The New York Islanders enter the 2013 Stanley Cup Playoffs with one of the top centers in the sport.
John Tavares, the No. 1 selection at the 2009 NHL Draft, has emerged as a superstar in the NHL. Whenever defenseman Mark Streit moves on, Tavares, 22, will undoubtedly become the franchise's next captain.
But the Islanders, their fans and their opposition know No. 91 is going to produce, along with linemates Matt Moulson (a three-time 30-goal scorer) and Brad Boyes, who has rejuvenated himself in New York.
So, who is the Islanders' X-factor this postseason? Who is the one man the opposition would be foolish to forget about, who can help the Islanders claim what would be their first playoff series victory since 1993?
That would be Michael Grabner.
A finalist for the Calder Trophy in 2011, Grabner possesses remarkable speed that frequently translates into a breakaway. If he's able to create such opportunities -- and bury them -- it will go a long way in determining if New York puts an end to its 20-year series-victory drought.
Grabner is the best of the waiver-wire gems found by Islanders general manager Garth Snow. A first-round draft pick (No. 14) by the Vancouver Canucks in 2006, Grabner was a big piece of a trade with the Florida Panthers in 2010 that sent defenseman Keith Ballard to Vancouver.
Grabner was ill for much of his first training camp with the Panthers and struggled. Florida general manager Dale Tallon wanted Grabner to get some games in the American Hockey League, but that required the Austrian winger to go through waivers. Snow wasn't about to pass on the opportunity to claim Grabner, who scored 34 goals in his first season in New York and is unquestionably one of the biggest pieces of Snow's rebuild, evidenced by the five-year, $15 million contract he signed with the Islanders in May 2011.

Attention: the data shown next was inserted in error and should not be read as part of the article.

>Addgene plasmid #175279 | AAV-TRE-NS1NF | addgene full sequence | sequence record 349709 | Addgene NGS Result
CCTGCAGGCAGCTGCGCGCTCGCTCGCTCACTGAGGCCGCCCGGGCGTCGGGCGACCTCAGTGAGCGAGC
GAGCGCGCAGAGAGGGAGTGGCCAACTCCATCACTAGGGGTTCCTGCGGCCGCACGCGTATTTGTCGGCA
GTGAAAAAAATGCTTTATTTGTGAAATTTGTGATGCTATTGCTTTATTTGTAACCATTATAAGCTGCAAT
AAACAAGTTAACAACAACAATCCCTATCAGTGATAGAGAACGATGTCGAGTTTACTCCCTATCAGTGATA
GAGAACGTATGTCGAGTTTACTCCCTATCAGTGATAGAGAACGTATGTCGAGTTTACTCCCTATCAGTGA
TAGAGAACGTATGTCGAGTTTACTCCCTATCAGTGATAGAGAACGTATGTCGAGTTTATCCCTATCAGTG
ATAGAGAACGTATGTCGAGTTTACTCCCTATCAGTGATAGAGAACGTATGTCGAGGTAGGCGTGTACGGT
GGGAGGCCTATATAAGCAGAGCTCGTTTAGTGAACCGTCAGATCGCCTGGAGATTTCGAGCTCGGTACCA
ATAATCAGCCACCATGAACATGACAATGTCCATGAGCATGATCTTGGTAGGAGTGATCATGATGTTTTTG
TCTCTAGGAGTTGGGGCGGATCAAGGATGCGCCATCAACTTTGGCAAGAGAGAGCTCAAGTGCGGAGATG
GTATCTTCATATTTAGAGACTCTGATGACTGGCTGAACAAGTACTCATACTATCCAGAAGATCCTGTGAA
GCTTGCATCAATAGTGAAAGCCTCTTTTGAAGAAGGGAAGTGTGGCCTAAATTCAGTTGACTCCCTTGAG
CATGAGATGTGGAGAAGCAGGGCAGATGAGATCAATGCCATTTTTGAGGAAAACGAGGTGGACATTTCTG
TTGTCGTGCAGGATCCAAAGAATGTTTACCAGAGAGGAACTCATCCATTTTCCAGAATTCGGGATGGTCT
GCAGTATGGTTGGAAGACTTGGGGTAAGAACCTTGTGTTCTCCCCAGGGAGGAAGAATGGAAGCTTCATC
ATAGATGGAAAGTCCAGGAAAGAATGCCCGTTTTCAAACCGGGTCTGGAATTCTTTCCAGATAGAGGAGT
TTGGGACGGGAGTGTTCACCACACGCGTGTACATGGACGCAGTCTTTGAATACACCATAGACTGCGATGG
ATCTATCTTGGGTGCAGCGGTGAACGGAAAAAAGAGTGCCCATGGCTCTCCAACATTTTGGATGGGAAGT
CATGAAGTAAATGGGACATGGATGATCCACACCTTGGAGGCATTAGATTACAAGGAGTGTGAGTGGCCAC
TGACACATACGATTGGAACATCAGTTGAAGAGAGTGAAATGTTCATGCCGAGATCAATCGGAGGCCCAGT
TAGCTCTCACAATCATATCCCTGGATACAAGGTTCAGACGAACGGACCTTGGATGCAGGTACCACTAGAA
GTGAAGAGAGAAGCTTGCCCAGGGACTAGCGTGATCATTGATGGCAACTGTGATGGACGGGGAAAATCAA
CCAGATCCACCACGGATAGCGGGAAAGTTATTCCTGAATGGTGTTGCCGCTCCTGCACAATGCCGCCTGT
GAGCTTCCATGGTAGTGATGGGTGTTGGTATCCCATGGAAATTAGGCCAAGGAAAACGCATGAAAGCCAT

Seeking more balance throughout the lineup, Islanders coach Jack Capuano has Grabner skating on the third line with veteran center Keith Aucoin and gritty wing Colin McDonald. The move has made New York less top-heavy and, ultimately, more dangerous.
"It's been good," Grabner said recently. "I've been playing on a different line and Mac's been doing a good job on the forecheck and I'm just trying to get open in the slot. They're great passers. I'm just trying to shoot it quick and surprise the goalie."
Grabner's quick release has been beneficial this season. He finished with 16 goals, second on the club behind Tavares.
Grabner isn't a one-dimensional player either. Knowing how his speed can create turnovers, Capuano frequently has Grabner on the ice to kill penalties. Grabner had one shorthanded goal this season and spent more than 100 minutes on the ice while the Islanders were killing penalties.
The focus will be on Tavares and New York's top line. But Grabner's abilities are strong enough he can be a difference-maker this postseason.